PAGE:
Female impersonation need say nothing about sexual identity, but it has for a long time been almost an institutionalized aspect of gay male culture.
Although sparse in images documenting the gay community, pre-Stonewall gay male photography blurs the boundaries between art, erotica, and social history.
Given the historic stigma around making, circulating, and possessing overtly homoerotic images, the visual arts have been especially important for providing a socially sanctioned arena for depicting the naked male body and suggesting homoerotic desire.
Independent films that aggressively assert homosexual identity and queer culture, the New Queer Cinema can be seen as the culmination of several developments in American cinema.
Renowned photographer, teacher, critic, editor, and curator, Minor White created some of the most interesting photographs of male nudes of the second half of the twentieth century, but did not exhibit them for fear of scandal.
The first international fashion superstar, Halston dressed and befriended some of America's most glamorous women.
An artistic movement that grew out of Dadaism and flourished in Europe shortly after World War I, Surrealism embraced the idea that art was an expression of the subconscious.
Film, stage, and television actor Paul Winfield was openly gay in his private life, but maintained public silence about his homosexuality.
Plaintiffs Cleopatra De Leon and Nicole Dimetman.
On February 26, 2014, U.S. District Judge Orlando Garcia of San Antonio declared Texas's ban on same-sex marriage unconstitutional. He ruled that it violates due process and equal protection under the law by stigmatizing the relationships of same-sex couples and treating them differently under the law.
As Robert T. Garrett reports in the Dallas Morning News, Judge Garcia stayed his ruling pending appeal to the conservative Fifth Circuit Court of Appeals.
"Today's court decision is not made in defiance of the great people of Texas or the Texas Legislature, but in compliance with the U.S. Constitution and Supreme Court precedent," Garcia said in his decision. "Without a rational relation to a legitimate governmental purpose, state-imposed inequality can find no refuge in our U.S. Constitution."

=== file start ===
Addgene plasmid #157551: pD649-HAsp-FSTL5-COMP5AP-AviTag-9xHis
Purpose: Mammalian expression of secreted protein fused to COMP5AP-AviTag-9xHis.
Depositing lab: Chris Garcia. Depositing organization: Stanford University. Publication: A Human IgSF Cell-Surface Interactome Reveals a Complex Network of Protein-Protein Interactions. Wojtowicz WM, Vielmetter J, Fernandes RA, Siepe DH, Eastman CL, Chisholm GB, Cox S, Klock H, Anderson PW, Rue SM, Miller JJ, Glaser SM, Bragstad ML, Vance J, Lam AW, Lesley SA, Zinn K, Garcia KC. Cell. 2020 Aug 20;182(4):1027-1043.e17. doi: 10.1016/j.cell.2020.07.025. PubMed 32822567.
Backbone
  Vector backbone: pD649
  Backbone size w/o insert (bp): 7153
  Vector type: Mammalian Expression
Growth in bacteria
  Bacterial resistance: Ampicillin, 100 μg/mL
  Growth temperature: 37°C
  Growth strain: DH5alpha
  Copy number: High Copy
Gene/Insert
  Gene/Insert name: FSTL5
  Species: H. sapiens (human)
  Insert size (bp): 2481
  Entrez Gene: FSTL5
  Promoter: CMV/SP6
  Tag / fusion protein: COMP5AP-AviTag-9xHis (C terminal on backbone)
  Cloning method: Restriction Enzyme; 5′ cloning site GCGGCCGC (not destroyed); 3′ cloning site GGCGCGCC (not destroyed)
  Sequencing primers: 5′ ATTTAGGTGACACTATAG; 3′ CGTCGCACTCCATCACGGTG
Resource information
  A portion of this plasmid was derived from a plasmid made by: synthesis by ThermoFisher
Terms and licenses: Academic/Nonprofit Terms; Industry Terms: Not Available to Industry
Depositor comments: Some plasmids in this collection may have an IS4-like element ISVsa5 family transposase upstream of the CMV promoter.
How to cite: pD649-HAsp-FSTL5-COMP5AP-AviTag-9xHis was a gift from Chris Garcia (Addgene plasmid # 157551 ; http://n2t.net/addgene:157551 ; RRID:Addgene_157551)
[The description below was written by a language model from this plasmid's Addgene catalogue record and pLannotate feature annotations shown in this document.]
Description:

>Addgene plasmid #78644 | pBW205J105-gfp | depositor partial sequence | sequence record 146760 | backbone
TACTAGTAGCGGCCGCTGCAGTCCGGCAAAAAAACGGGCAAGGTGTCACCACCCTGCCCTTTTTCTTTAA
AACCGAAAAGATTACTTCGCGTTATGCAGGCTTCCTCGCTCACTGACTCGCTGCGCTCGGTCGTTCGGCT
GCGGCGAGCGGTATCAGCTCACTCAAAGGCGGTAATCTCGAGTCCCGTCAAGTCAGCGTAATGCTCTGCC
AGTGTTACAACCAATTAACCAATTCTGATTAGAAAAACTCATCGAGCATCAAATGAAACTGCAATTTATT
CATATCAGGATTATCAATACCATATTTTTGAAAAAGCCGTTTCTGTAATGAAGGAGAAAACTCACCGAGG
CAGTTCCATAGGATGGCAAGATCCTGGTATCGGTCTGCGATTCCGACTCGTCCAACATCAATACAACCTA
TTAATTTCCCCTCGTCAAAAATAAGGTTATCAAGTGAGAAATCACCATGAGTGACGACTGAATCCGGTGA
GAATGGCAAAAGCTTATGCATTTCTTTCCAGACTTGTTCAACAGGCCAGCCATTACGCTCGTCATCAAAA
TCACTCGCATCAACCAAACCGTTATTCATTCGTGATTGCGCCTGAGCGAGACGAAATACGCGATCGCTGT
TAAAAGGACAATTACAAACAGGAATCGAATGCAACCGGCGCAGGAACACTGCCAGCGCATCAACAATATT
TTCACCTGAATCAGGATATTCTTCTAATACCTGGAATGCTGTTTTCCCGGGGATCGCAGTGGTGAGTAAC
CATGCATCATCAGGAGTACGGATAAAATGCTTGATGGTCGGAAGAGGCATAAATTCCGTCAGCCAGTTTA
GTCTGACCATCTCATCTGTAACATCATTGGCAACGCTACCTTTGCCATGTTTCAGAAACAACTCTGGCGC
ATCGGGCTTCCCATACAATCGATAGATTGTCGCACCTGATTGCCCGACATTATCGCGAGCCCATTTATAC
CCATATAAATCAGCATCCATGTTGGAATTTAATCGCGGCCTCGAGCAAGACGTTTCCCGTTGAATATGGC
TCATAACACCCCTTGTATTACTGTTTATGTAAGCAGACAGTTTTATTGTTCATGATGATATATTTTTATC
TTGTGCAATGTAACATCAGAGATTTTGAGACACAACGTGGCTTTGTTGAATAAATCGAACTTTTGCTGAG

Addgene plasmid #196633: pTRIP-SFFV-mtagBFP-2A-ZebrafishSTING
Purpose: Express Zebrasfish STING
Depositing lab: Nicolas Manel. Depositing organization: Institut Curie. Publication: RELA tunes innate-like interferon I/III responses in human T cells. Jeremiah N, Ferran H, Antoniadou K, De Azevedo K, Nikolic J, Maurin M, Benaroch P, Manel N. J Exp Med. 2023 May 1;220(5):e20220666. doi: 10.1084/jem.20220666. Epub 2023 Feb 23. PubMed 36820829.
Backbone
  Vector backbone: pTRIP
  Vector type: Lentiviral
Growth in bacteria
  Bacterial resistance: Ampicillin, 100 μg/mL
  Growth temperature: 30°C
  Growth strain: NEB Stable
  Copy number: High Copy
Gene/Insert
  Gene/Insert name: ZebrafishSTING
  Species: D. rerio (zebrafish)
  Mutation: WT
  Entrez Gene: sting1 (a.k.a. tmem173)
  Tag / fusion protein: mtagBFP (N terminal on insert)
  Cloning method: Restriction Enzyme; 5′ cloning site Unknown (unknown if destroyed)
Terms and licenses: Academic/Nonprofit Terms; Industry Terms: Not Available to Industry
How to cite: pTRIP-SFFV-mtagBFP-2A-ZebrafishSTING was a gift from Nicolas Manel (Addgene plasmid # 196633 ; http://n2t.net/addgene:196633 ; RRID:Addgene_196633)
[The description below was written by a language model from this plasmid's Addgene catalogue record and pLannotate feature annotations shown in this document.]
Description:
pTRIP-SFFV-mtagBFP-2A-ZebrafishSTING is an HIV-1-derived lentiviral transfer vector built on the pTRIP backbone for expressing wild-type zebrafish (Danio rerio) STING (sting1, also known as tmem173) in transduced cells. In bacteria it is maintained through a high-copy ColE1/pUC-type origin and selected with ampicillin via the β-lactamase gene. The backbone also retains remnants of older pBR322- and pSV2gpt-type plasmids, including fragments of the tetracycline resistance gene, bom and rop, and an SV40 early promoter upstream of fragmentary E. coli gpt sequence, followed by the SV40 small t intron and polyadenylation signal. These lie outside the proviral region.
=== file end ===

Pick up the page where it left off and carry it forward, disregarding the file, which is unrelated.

Garcia's decision comes in De Leon v. Perry, one of three cases challenging Texas's marriage ban. It was brought by two men from Plano, Mark Phariss and Victor Holmes, who have been a couple for 16 years and want to marry; and by a lesbian couple, Cleopatra De Leon and Nicole Dimetman, who were married in Massachusetts nine years ago and want Texas to recognize their marriage. De Leon and Dimetman are rearing a child.
In reaching the conclusion that Texas's laws that exclude same-sex couples from marriage are unconstitutional, Judge Garcia found that they fail to survive even the most lenient level of scrutiny, rational review (though, intriguingly, he found the plaintiffs' argument that the laws should be subjected to heightened scrutiny "compelling").
He dismissed the state's argument that the marriage ban is related to the state's interest in childrearing, pointing out not only that the state offered no real evidence for the contention that excluding same-sex couples from marriage positively affects childrearing, but also that preventing same-sex couples from marrying denies their children the protection and stability the state claims is so important.
He similarly rejected the state's argument that excluding gay couples from marriage encourages heterosexual procreation, observing that procreation is not and has never been a qualification for marriage. He notes that individuals who cannot or will not procreate are allowed to marry under current Texas law.
In reaching his decision, Judge Garcia methodically traced how the Supreme Court rulings in Romer v. Evans (1996), Lawrence v. Texas (2003), and Windsor v. U.S.A. (2014) made his conclusion inevitable.
In addition, Judge Garcia explained clearly how same-sex couples suffer as a result of their exclusion from marriage.
Judge Garcia's decision may be found here.
Texas Attorney General Greg Abbott and Governor Rick Perry said that the state will appeal the decision to the Fifth Circuit and, if necessary, to the Supreme Court of the United States.
The Texas case, along with similar ones from Nevada, Oregon, Utah, Oklahoma, Virginia, and Kentucky, will soon be reviewed by Appellate Courts. Other state bans are under challenge throughout the country, including Michigan, where a trial is currently underway. It is widely believed that the Supreme Court will decide to review at least one of these cases in the near future.
In the video below, plaintiffs Cleopatra De Leon and Nicole Dimetman explain why they want their marriage recognized in Texas.
The video below features plaintiffs Mark Phariss and Victor Holmes.
Both couples appear in this report on the February 26 ruling by San Antonio television staion KENS.